Jeannette Bronsord

Puzzle Pieces
Jeannette Bronsord

As Executive Director of Surgical Services at Yale New Haven Hospital in Connecticut, Jeannette Bronsord finds her sweet spot at the intersection of academia, research, and nursing. Since YNHH is a Magnet designated teaching hospital affiliated with Yale Medical School and Yale School of Nursing, the staff benefits from exciting opportunities to directly apply research to nursing practice.

Originally a pre-law student, Bronsord became interesting in nursing during a part-time job and subsequently redirected her education to study nursing administration at Southern Connecticut State University. “Although law and medicine are different fields, they have much in common. Human problems are highly nuanced so there is no single right answer to any problem.”

Following her first managerial role as a Charge Nurse, Bronsord laid the foundation for her career path by first earning a Master of Science in Nursing Administration from Southern Connecticut State University as well as Master of Science in Organizational Leadership from Quinnipiac University. She moved into progressive management positions with several Connecticut hospitals, evolving a focus on trauma and acute patient care.

Driven to achieve the highest degree in her field, Bronsord attended an information session presented by UNH Online and was thrilled to enroll in their DNP program because it delivered the triangular junction of study so well suited to her career passion.

“I realized that the DNP program was like a jigsaw puzzle that fit together everything for me. Studying a curriculum relevant to today’s public health issues, I could immediately apply what I learned to my work in the hospital. I had found my joy.”

Graduating in 2018, Bronsord found the online learning model to be the perfect fit for a working professional. Enjoying the self-paced learning without the necessity of a commute or the time confinement of a lecture, she dove into the online library resources to allow her curiosity full flower.

Sharing the news that a colleague recently enrolled in the same DNP program, Jeannette smiles happily. “I’m excited to share my books and talk with them about all the fascinating things they’ll be studying!”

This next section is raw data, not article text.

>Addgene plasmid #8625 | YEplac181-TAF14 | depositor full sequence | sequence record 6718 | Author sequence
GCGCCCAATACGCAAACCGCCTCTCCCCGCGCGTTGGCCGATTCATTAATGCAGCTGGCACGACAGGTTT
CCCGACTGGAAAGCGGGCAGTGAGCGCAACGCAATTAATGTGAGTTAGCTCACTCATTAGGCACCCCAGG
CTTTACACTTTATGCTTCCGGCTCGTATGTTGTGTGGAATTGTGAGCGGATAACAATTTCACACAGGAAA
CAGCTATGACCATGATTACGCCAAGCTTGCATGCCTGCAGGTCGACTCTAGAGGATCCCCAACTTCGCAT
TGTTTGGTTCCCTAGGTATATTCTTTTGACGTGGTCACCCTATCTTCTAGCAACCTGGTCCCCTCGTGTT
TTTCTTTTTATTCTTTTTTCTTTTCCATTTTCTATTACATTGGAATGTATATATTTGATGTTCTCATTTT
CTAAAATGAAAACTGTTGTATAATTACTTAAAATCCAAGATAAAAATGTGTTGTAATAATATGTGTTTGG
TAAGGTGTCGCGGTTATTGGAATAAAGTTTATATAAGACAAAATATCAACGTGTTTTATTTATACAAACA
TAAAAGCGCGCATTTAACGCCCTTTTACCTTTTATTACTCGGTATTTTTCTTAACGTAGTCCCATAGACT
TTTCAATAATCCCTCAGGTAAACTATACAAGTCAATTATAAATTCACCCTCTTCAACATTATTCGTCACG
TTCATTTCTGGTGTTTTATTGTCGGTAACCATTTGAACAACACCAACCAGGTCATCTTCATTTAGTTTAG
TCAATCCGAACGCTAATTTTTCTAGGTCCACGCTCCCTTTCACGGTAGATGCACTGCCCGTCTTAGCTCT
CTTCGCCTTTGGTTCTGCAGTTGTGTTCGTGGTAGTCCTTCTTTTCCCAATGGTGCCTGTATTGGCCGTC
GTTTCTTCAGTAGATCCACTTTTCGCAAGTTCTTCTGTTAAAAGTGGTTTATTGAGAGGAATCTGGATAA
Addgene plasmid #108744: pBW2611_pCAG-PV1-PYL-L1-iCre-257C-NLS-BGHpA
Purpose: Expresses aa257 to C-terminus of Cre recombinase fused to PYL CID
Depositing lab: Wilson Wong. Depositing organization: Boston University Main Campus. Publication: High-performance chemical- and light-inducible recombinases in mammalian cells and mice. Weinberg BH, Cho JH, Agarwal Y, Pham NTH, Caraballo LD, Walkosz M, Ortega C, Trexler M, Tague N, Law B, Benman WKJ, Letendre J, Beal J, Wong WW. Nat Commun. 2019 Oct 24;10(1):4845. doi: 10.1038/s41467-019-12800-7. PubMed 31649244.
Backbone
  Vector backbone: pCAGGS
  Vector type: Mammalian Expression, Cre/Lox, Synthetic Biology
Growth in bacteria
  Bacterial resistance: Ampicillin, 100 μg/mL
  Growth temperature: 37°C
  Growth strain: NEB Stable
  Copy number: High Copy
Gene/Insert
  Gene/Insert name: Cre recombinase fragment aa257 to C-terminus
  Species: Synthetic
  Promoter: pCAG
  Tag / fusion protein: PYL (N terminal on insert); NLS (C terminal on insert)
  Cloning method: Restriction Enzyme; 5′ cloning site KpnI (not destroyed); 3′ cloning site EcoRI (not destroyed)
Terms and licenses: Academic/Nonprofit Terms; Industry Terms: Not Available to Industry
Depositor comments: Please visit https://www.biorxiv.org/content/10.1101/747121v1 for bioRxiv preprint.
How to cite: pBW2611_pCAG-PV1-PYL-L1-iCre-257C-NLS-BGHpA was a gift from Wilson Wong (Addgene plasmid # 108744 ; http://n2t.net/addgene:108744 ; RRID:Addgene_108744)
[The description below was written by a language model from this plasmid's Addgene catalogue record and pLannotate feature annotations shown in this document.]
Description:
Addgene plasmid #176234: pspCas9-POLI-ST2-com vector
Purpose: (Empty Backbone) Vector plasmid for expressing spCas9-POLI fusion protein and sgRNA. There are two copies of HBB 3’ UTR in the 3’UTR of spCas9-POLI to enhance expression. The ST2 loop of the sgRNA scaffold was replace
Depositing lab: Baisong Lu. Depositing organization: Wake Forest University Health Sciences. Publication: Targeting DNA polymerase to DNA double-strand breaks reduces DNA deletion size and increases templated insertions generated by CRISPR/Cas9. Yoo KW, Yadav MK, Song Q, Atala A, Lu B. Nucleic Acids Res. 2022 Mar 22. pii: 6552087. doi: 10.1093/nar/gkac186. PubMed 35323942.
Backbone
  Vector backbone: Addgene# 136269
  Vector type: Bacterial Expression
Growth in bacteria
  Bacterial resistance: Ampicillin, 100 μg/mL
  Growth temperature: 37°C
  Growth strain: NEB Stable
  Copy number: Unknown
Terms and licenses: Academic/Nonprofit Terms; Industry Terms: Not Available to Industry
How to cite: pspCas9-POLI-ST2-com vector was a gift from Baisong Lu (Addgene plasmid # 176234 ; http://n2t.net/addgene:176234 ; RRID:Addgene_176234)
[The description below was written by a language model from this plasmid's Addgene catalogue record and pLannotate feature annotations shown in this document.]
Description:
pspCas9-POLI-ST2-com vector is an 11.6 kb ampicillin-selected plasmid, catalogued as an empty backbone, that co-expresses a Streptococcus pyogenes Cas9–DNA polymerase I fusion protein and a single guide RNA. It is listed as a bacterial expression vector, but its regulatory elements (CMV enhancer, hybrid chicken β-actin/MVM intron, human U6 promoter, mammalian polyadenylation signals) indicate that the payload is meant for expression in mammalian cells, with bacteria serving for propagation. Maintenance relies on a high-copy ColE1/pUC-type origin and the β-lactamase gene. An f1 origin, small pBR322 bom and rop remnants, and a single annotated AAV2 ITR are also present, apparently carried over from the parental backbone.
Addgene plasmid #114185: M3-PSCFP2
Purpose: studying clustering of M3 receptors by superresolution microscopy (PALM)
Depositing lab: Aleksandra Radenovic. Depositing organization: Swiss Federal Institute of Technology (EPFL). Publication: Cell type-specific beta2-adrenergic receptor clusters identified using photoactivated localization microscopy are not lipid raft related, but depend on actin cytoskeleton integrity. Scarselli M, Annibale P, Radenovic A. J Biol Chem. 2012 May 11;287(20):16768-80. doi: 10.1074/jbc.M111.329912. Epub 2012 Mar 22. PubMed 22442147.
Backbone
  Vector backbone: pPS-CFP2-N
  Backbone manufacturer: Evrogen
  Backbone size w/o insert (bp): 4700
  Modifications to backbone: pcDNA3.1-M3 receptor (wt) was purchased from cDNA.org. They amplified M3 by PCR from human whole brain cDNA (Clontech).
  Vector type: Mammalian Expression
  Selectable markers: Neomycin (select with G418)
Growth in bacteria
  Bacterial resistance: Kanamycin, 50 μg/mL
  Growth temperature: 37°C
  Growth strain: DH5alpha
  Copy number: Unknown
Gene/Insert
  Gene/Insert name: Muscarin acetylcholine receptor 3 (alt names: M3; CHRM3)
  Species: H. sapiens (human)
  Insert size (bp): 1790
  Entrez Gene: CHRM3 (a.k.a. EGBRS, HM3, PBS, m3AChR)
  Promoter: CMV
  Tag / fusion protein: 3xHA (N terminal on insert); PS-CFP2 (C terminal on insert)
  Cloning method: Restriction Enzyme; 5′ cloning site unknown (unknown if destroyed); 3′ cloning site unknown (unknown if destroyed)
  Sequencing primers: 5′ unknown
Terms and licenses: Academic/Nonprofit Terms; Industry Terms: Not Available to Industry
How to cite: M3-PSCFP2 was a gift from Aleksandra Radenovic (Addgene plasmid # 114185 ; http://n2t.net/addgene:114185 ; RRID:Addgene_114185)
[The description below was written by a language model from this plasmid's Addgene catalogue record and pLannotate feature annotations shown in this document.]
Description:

Apart from the excitement of doctoral studies and leadership challenges, she is upfront about the strain on medical professionals resulting from the coronavirus pandemic. Initially operating with little concrete information about the symptoms and treatment of COVID, nurses worked their shifts in full hazard suits, trying to manage the sudden swell of patients sick from a disease new to the human population. Bronson credits her DNP education for her success with the alternative care model that became an abrupt necessity when the pandemic reached the northeast. 

With 1541 beds, YNHH quickly expanded by 75% and brought the total number of ICU beds from 170 to 382 in preparation for the expected increase in patient care. She led the group  responsible for setting up a team nursing model to implement the new exposure protocols, leading the staff to safely manage COVID patient care while containing the risk of contagion to the rest of the hospital.

In her Executive Director role overseeing over 300 nurses in the surgical units at the hospital, Bronsord explains the unique patient experience of the trauma unit, pointing out the wide span of ages that pass through the doors.

“Unlike people coming for elective surgery, trauma patients in ICU are not planning on a stay in the hospital. Most of them arrive via the emergency room after an accident or an unexpected event. They suffer not only from the physical stress of surgery but also from the emotional and psychological trauma of an abrupt, life-changing experience.” 

The plethora of information and technology in modern medical care can lead to sensory overload and alarm fatigue for hospital nurses and Bronsord talks about mindfulness training designed to maintain focus on the human aspect of nursing. When a nurse enters a patient’s room, rather than immediately checking machine readings and tubes lines, they are encouraged to start their visit by “listening to the patient.”

To stay connected and supportive during the pandemic, at every meeting the nurses share a story about an individual patient’s care, staff interactions with their family or an impactful event. These dedicated nurses swop “humbling stories” of their successes and failures that help them recenter and to renew their primary reason for becoming a nurse - patient health.
Although work keeps Bronsord energized, she looks forward to a few quiet weekend hours in mindful concentration on a jigsaw puzzle, a single-minded activity that helps her decelerate and recharge before returning to the larger challenge of a bustling hospital surgical nursing unit.